He will almost certainly be suspended for his terrifying actions against the Penguins' Brooks Orpik.
During a stoppage in play, Thornton skated nearly the length of the ice, jumped Orpik, slew-footed him to the ice and punched him twice in the head at 11:06 of the first period. Thornton was given a match penalty.
Orpik was taken off the ice on a stretcher and transported to Massachusetts General Hospital, where he was diagnosed with a concussion. He returned to TD Garden and was cleared to travel with the team back to Pittsburgh.
After the game, Thornton was informed of his disciplinary hearing with the league, so he did not travel to Toronto with the team. He understands he will likely be suspended and fined for the incident.
In the Bruins' locker room after the dramatic come-from-behind victory, Thornton was distraught over his actions. He was soft-spoken and nearly broke down, realizing his on-ice behavior in this matter was uncalled for.
"Obviously, I made a mistake. I'm aware of it. I've been told they're having a hearing and it's hard for me to say much more than that. It was not my intention. I feel awful. I felt sick all game," Thornton said.
Thornton's role is to be an enforcer, but he has never been suspended during his NHL career. He's an old-school type of player who defends his teammates when needed. Before Saturday's incident, he had never crossed the line. He has fought opponents who have crossed the line, and he suffered a concussion when fighting the Buffalo Sabres' John Scott a season ago.
Here's what Thornton told ESPNNewYork.com's Katie Strang during a recent interview when asked whether or not the code of fighting still exists:
"I take a lot of pride in that. I do. People could probably criticize that I'm a little too honorable, I suppose, in some instances. I've been a firm believer my whole life that what goes around comes around. If you're one of those guys that suckers someone when they're down or you go after somebody that doesn't deserve it or isn't the same category as you, that will come back and bite you at some point, too. I also take a lot of pride in the fact that I can play 8-12 minutes a night. I've had to work extremely hard on that part of my game to bring more to the table than just fighting. That's part of my game, but I can do a lot more."
His presence in the lineup makes a difference for the Bruins. His actions against Orpik did not involve a fight. Thornton attempted to get Orpik to drop the gloves after his hit on the Bruins' Loui Eriksson resulted in a concussion, but Orpik would not oblige. If he had, it's likely the ill will would have ended there, before Thornton took things too far.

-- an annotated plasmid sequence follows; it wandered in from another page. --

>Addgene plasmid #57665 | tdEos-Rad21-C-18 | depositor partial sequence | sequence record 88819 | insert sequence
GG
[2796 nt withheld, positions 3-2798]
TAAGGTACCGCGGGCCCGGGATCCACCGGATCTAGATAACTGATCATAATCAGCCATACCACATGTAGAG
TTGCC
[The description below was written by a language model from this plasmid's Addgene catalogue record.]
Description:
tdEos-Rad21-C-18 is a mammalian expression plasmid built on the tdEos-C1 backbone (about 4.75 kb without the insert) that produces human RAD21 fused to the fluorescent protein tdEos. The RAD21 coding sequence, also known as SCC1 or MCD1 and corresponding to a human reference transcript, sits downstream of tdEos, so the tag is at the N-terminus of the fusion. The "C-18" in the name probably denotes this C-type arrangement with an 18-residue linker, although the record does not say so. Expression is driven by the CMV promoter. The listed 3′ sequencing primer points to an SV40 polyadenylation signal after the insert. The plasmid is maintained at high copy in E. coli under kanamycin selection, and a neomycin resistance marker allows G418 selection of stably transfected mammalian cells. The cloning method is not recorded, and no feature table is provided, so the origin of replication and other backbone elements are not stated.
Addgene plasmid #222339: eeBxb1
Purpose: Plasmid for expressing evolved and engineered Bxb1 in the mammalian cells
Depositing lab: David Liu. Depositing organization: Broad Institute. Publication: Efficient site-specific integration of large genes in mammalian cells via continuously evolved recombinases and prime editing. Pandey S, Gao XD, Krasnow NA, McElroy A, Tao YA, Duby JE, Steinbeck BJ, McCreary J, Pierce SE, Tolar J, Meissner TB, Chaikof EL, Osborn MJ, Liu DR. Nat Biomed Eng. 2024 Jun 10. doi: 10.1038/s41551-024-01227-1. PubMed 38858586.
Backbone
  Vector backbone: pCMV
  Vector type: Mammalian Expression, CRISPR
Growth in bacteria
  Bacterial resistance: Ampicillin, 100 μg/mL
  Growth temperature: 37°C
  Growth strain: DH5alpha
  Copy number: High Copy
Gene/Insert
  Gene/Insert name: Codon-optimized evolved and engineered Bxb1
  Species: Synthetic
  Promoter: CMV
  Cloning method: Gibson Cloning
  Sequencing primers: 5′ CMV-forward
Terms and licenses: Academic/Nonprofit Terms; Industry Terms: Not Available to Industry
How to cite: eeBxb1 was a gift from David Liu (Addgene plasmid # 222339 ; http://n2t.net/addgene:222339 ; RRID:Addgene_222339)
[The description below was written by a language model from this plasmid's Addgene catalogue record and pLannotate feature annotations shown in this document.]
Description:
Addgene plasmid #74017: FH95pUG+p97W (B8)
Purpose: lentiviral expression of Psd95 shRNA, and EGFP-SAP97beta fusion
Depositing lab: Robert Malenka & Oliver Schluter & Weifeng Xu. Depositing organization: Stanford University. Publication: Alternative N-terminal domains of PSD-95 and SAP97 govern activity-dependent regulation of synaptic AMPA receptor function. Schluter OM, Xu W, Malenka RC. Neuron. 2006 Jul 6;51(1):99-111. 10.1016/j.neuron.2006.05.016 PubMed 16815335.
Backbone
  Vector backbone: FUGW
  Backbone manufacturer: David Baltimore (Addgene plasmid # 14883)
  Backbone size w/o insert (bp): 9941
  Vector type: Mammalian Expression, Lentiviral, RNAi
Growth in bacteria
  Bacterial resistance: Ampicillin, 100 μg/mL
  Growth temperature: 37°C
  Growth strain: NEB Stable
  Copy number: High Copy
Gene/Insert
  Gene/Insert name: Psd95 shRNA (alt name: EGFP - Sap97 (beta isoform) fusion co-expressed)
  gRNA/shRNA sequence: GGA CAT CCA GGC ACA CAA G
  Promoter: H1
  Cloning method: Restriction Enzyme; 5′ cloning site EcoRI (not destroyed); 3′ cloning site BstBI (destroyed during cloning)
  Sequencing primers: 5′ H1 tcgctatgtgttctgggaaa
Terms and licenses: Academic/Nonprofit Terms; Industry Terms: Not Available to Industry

Later in the period, Thornton did what he did.
In the locker room afterward, he was genuinely almost in tears.
"It's always my job, I guess, to defend my teammates," Thornton said. "But I prided myself for a long time to stay within the lines. It's hard for me to talk about right now. I can't say 'I'm sorry' enough. I'm sure I'll be criticized for saying it, but it's true and I hope he's doing all right. I heard that he's conscious and talking, and I'm happy for that."
During a recent interview with ESPNBoston.com, Bruins president Cam Neely was also asked about the subject of fighting. He said he believes there's a place for it in the NHL, but he's not in favor of staged fighting or retaliation for a clean hit.
"Listen, I don't believe in staged fights, I don't like them, never have. I don't believe in a fight resulting because of a good, hard, clean bodycheck. You see that a lot and I don't understand that either. I can understand if somebody hits somebody in a position they shouldn't, but when it's a good, clean, hard bodycheck, there shouldn't be a need to come over and protect your teammate. The player that gets hit should take the number, like the old days, just take the number of the truck that just hit you. I still believe there are things that happen on the ice that you want the other player to be held accountable. Two minutes in the box, and I've heard some people say, 'Well, a good, clean, hard bodycheck will do the number.' Well, it won't do the number.
"I still believe there's a place in our game for it. I think it's a skill set that there are players out there that can play, but also have that intimidation factor that if they get pissed off and drop their gloves, it's going to make an impact on the game."
From an injury standpoint, it has been a difficult stretch for the Bruins. Not only did they lose Eriksson to a concussion, his second in a five-week span, they also saw Johnny Boychuk taken off the ice on a stretcher during Thursday's 2-1 loss to the Montreal Canadiens at Bell Centre in Montreal.
Seeing Eriksson having trouble getting to his feet and barely making it to the bench after the Orpik hit, the Bruins became an emotional team. Thornton was caught in the heat of the moment and did something he'll regret for a long time.